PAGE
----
ADELAIDE CABARET FRINGE REVIEW: FEELINGROOVYTHE SONGS OF SIMON & GARFUNKEL, AT THE ARKABA

Confession time. I was grumpy. The start time was advertised as 7:00pm and the band had not hit the stage by 7:10, and as I had another gig to get to after this one, the delay probably meant I would be late.

Then the show started with a superfluous video promoting the show that was due to start ten minutes earlier. The sound coming from this film was poorly mixed, and we even had to endure a recording of Peter Goers’ raspy cackle hurting our ears as he gave the show his approval / kiss of death.

It was not an auspicious start.

But then…lawdy, lawdy! Harry Baulderstone and Marcus Ryan, with their crack band of ring-in musos (Alex Flood, Dylan Kuerschner & David Goodwin) hit the stage and, within seconds, all was forgiven!

This show – a reprise of the duo’s successful Adelaide Fringe show, and this time with full band – was an absolute triumph from the opening chords to the last note.

The set ranged over the expected hits but also included a range of interesting and unexpected songs from Simon & Garfunkel’s canon of peerless tunes.

The vocals were pitch perfect, and the harmonies the two frontmen conjured up sent shivers of pleasure rippling through the Top Of The Ark – where a large crowd had turned up to see the show.

Many of these were obviously converted acolytes who had seen the Fringe show earlier in the year and were back for more.

Starting with a rousing Hazy Shade Of Winter, which also showed the guitar virtuosity of these two ‘cool ex-choristers’, the band hit the ground at full pace and then offered up, in quick succession, a terrific version of I Am A Rock (which featured an effective tempo change-up mid-song); a gorgeous America (which featured a tasty guitar solo); and a surprise rendition of Why Don’t You Write Me? – the first of a number of unexpected  delights that would come our way during the evening.

The show’s buoyant titular song then followed, serving as an upbeat intro to Homeward Bound, one of the set’s many highlights, which was replete with Doobie Brothers-ish guitar riffing. Fantastic stuff.

A short medley of songs by Simon & Garfunkel’s main inspiration, The Everly Brothers, came next, consisting of lively takes on Wake Up Little Susie and Bye Bye Love, before giving a nod of recognition to Simon’s solo career with Slip Slidin’ Away, another unexpected choice but one that was perfectly rendered and which maintained the pace and balance of the set.


The backing musicians temporarily left the stage and an ‘acoustic’ bracket followed which delivered to us a short and breezy version of Tom & Jerry’s Hey Little Schoolgirl In The Second Row, demonstrating the thorough preparation the duo had put into preparing their show through their desire to cover all facets of the superstars’ performing career.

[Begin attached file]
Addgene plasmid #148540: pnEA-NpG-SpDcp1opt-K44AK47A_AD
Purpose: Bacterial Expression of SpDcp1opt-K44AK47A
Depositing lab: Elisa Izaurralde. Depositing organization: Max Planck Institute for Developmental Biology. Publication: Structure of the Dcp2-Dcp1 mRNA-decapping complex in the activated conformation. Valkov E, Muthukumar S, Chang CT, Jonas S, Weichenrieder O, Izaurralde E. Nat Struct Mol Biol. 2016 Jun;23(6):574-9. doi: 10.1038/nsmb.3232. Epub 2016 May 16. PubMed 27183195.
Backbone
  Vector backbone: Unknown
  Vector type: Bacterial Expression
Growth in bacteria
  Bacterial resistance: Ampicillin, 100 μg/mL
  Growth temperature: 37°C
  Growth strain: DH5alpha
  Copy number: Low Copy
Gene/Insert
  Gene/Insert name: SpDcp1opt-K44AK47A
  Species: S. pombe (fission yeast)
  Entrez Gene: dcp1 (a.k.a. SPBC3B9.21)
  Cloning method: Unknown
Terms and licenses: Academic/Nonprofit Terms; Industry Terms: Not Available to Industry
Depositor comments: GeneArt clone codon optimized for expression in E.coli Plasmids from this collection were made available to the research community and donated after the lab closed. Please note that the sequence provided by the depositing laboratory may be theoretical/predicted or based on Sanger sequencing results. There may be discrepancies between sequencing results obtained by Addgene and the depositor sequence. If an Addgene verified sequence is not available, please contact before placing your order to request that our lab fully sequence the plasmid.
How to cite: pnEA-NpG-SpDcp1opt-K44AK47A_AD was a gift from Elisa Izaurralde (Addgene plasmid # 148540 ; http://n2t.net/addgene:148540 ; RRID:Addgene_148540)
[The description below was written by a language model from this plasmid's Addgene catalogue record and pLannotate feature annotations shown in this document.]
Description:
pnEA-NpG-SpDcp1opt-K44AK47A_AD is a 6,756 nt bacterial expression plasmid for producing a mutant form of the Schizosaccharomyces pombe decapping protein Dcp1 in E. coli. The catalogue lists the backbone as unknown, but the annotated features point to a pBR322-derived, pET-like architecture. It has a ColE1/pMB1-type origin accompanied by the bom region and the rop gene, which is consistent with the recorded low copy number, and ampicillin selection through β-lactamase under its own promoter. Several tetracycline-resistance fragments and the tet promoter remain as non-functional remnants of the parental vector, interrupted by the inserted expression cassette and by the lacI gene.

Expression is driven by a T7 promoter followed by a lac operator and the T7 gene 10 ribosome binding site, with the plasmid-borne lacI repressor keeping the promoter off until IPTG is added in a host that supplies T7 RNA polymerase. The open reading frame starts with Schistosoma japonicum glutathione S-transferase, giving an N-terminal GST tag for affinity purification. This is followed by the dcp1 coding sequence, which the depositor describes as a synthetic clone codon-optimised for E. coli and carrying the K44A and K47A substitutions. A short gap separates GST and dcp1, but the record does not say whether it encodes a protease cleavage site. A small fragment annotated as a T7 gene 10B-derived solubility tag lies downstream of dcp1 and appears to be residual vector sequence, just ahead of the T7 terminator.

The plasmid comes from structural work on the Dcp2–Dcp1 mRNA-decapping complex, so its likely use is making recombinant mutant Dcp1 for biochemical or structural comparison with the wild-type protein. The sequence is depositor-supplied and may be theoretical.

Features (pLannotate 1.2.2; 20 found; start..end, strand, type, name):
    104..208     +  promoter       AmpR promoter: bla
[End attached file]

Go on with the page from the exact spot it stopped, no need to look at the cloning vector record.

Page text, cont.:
Scarborough Fair was then delivered faithfully to the transfixed audience who revelled in Baulderstone and Ryan’s pristine, immaculate harmonies, just as we did during their poignant rendering of the too often overlooked gem, Kathy’s Song, which followed this.

Another unusual choice, Leaves That Are Green, led into Sounds Of Silence (instead of vice versa, as it was on the original 1966 album), and maintained the quality and the emotion of the performance. Sounds Of Silence however, was possibly the best cover version of the song I have heard to date. The band, returning to the stage mid-song, were immediately right on the money, the piano fills, in particular, were stunning, and the counterpoint vocals were evocatively powerful.

Baulderstone, earlier in the evening, had promised that this would be a long show, but I did not think it possible that they could better the peak set by that version of Silence, yet after a couple of infectious romps through Mrs Robinson and Keep The Customers Satisfied, they did just that, with a sublime interpretation of The Only Living Boy In New York.

My Little Town seemed like the first misstep in the show – but only because it was wedged between the magnificence of Only Living Boy and Ryan’s audacious performance of the Art Garfunkel vocal tour-de-force, Bridge Over Troubled Water.

The fact that the audience could not contain their admiration, cheering at the end of each verse in this much-loved song, was testimony to Ryan’s beautifully controlled delivery. Goose bump inducing brilliance.

My window of opportunity to get to my next commitment was rapidly disappearing, but I  could not bring myself to leave just yet, hoping that they would deliver The Boxer before my departure.

They did deliver it, but not before another Simon solo classic, the ironically titled (due to my circumstances anyway), Late In The Evening, which raised the tempo again.

The Boxer was worth the wait – even though their delivery of the line ‘…and cut him ’till he cried out…‘ lacked the spitting conviction of the original – and it provided an emphatically energetic finish to the main set.

Still unable to depart the venue in case the duo played on, I compromised and positioned myself in the sprinter’s position at the exit, primed to go as soon as the encore – the singalong favourite Cecilia – had finished.

I just made it to the next commitment on time – the traffic light gods were kind – and I realised all traces of my earlier grumpiness had completely dissipated, replaced instead by that endorphin induced high that comes after enjoying one of life’s great highs: a live performance that exceeded all expectations.

You know what? I was actually feeling’ pretty damned groovy!

 

Feelin’ Groovy – The Songs Of Simon & Garfunkel was performed at The Top Of The Ark, The Arkaba, on 25 June.